Why it matters: The U.N. Security Council had sanctioned North Korea in 2006 for its efforts to arm itself with weapons of mass destruction, banning or capping access to various international trade opportunities. The goal was to persuade the small Asian country to give up its nuclear weapons program, but that hasn't been the case so far. Now that regulators are turning their attention towards the development of decentralized currencies, new details have emerged about North Korea's use of cyberwarfare teams to fund its military goals.

North Korea has been the center of many controversies, the latest of which is at the intersection of politics, technology, and the military. According to a report from Reuters, the country has managed to generate around $2 billion through less than legal avenues in order to fund its weapons of mass destruction program.

Those of you who follow the news are no doubt aware that North Korea is always a top suspect for almost every major cyberattack in recent history. The infamous WannaCry ransomware is a prime example -- were it not for Marcus Hutchins, the group behind the attack would have been able to squeeze as much money as they wanted out of everyone in exchange for their important personal files.

The U.N. report seen by Reuters cites several independent security researchers who have been monitoring what they call "increasingly sophisticated attacks to steal funds from financial institutions and cryptocurrency exchanges to generate income," as well as money laundering schemes for the stolen money.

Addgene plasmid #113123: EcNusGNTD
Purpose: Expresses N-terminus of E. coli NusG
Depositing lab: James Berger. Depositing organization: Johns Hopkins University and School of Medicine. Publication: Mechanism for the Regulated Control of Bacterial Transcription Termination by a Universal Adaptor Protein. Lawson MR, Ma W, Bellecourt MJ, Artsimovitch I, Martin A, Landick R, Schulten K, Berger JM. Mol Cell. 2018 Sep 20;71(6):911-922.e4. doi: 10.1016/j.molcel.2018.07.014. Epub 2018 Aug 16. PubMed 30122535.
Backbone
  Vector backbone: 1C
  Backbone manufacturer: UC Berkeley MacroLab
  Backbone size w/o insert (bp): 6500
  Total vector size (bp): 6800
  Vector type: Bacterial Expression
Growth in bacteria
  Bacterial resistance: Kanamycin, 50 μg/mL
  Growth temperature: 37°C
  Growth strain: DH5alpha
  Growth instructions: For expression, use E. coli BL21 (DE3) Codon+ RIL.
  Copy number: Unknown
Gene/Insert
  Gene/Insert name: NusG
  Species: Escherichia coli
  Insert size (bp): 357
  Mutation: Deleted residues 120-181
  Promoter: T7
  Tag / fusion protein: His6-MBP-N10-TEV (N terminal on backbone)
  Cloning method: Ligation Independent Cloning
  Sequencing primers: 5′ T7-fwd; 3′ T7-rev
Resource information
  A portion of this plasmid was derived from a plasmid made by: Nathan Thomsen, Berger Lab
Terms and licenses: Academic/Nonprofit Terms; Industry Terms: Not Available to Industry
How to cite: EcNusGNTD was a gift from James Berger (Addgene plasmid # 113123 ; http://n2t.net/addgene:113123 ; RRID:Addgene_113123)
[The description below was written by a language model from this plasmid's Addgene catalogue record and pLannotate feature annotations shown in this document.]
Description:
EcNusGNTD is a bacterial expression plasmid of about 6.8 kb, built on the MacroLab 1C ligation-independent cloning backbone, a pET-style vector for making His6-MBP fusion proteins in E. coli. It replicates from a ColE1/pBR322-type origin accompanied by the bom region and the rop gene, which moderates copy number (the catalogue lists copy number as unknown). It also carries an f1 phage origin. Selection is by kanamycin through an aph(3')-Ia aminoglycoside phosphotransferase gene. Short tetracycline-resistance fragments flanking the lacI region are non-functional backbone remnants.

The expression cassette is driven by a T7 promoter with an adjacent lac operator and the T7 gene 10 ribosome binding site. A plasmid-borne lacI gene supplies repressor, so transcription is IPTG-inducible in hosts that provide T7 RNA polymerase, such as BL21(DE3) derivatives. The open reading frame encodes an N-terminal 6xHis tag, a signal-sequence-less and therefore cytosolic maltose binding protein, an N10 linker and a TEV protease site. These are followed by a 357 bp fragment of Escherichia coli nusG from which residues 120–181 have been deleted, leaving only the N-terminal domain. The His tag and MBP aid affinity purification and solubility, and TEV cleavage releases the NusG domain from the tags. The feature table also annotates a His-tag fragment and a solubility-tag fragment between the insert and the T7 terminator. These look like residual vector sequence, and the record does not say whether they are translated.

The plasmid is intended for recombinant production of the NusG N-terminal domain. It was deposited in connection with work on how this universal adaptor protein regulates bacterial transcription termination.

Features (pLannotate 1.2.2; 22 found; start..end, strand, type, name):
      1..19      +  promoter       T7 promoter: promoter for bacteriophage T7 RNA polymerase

The experts said there were at least 35 attacks targeting 17 countries, but there could be many more. It also appears to be the work of the same hacker groups that have been working under North Korea's Reconnaissance General Bureau for the last two decades.

As noted in the report, the strategy was to attack cryptocurrency exchanges and mining operations as they were less of a priority for governments, at least until recently, when tech giants such as Facebook have expressed their intentions to spawn their very own digital currency called Libra.

The obvious outcome is that North Korea will be slapped with several new sanctions to discourage it from using hackers to fund its military programs, but if history is any indication, the country will find new ways to stay ahead of investigators. As for the nuclear project, the U.N. says Pyongyang "continued to enhance its nuclear and missile programmes although it did not conduct a nuclear test or ICBM (Intercontinental Ballistic Missile) launch."